The Trolley Problem

It hasn’t been an easy month for Simon. On top of having to live with the cast on his arm, which he has been handling stoically, he has also had to deal with the overload of Halloween decor every time he steps outside. Simon hates Halloween. This October, the first October he spent in the US, every little trip to the local ice cream shop or the bakery turned into a trolley problem, as he himself put it. You know, the famous thought experiment in ethics about a trolley on course to hit a number of people (usually five), but you can intervene and divert the trolley to kill just one person on a different track. What would you do? Do nothing, in which case the trolley ends up killing five people, or intervene and become personally responsible for the death of one that one person but saving five? Does it matter who the one person on the second track is?

In Simon’s case, it is about avoiding Halloween decorations. Should he continue on this side of the road and happen to walk past three pumpkins or cross the street and avoid these pumpkins but pass one pumpkin on the opposite side? In the latter scenario, he would be consciously choosing to walk past that pumpkin, which he would never want to do. Besides, it is often not just pumpkins, but giant spiders and moving Frankensteins!

What both Simon and Neva do enjoy, however, are the trees everywhere in our neighborhood. “What do you guys miss the most about Europe?” I asked them, adding that I miss the elegance of the Belgian architecture, the quaint little nooks, the fashion shops and the quiet cobbled squares tucked away behind the grand facades. — “Mom, but that’s old stuff! We like the trees much better!” they answered. It turned out the only things they missed were paprika chips and, possibly, the larger playgrounds and the less rigidly micromanaged swimming pools.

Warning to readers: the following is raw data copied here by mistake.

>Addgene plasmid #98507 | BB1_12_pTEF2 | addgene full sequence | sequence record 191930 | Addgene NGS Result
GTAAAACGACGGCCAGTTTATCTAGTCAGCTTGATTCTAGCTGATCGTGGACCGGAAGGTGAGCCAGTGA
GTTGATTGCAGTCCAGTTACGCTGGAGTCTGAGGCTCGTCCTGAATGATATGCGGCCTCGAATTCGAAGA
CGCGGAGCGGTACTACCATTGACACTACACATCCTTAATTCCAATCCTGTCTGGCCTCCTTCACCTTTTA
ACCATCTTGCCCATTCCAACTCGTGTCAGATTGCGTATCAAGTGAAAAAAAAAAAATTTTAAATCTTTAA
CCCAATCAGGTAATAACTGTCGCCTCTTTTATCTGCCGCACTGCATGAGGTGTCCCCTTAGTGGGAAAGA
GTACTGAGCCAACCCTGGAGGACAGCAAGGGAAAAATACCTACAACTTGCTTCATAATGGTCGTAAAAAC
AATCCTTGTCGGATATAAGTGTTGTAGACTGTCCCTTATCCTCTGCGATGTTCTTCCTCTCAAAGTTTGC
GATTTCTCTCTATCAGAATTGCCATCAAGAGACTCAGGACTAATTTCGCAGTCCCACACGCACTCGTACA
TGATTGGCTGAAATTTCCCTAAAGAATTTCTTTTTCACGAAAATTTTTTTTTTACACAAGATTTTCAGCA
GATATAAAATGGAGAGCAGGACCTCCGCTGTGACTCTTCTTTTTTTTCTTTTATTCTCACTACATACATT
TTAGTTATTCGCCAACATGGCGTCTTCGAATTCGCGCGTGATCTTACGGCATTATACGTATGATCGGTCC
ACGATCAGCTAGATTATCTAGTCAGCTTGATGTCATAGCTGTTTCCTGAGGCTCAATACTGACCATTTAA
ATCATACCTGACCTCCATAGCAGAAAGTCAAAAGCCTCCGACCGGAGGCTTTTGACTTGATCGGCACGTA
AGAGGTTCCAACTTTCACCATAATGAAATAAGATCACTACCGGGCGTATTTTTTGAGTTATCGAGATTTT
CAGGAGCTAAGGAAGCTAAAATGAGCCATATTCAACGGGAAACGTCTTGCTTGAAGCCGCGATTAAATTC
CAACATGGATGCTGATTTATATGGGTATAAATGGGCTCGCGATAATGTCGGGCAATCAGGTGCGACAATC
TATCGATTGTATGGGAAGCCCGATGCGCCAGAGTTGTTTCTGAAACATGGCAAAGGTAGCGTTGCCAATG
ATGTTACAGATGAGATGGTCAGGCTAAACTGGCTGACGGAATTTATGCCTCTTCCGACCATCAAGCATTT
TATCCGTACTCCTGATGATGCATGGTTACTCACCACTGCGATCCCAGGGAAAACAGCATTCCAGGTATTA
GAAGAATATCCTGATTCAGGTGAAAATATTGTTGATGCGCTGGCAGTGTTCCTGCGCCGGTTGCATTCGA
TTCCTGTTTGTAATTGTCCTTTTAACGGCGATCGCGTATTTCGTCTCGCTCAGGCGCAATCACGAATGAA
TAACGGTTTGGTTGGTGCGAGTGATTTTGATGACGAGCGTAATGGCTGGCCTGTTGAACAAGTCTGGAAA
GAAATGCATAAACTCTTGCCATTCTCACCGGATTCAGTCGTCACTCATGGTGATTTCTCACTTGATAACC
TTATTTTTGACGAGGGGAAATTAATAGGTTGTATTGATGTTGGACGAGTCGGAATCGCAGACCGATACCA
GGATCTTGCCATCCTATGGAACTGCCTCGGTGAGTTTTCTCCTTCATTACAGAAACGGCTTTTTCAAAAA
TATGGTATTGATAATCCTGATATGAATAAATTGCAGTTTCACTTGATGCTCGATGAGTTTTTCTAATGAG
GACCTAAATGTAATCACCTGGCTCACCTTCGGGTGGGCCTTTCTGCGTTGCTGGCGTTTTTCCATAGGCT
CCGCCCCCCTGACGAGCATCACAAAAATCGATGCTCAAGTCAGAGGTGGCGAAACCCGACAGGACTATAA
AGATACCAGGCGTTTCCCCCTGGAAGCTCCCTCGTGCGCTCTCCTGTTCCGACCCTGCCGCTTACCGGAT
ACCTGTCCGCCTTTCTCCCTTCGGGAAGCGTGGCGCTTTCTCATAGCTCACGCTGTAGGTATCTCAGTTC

Because of his broken arm, Simon can’t visit even the meager playgrounds available in our area, to say nothing of the swimming pools. In fact, that’s where he broke his arm — at a small playground, balancing on the only creative structure he found in the absence of more advanced and vertically challenging climbing options. Considering the kids like trees so much, we (the parents) decided to go leaf peeping, as they call it here. And, to make it more fun, we planned a trip to an apple orchard, to pick apples.

Simon hated it. I think it triggered his early childhood memories when he was taken on a structured flower picking school trip and had a major meltdown.

We have learned our lesson. We are never going to push Simon to go on trips he isn’t willing to go on again.

Luckily, we haven’t had to plan anything this week, because we’ve got the good old covid 😉

PS. We were reading What If by Randall Munroe, the chapter about Twitter and how many unique meaningful tweets are even possible. As always, we digressed and started talking about ways to imagine large numbers, like 10 to the power of 200. We recalled that the number of elementary particles in the world is probably around 10 to the 83. Simon brought to my attention that 10 to the 183 cubic Planck lengths (Planck volumes) fit into the observable universe. So that means, he continued, that out of every place where a particle could be, only one out of a Googol of them actually contains a particle! He asks not quote him on that, however, because he doesn’t know if his deduction makes any sense. But think about it, the universe is a very empty place. What a joy to have found one another!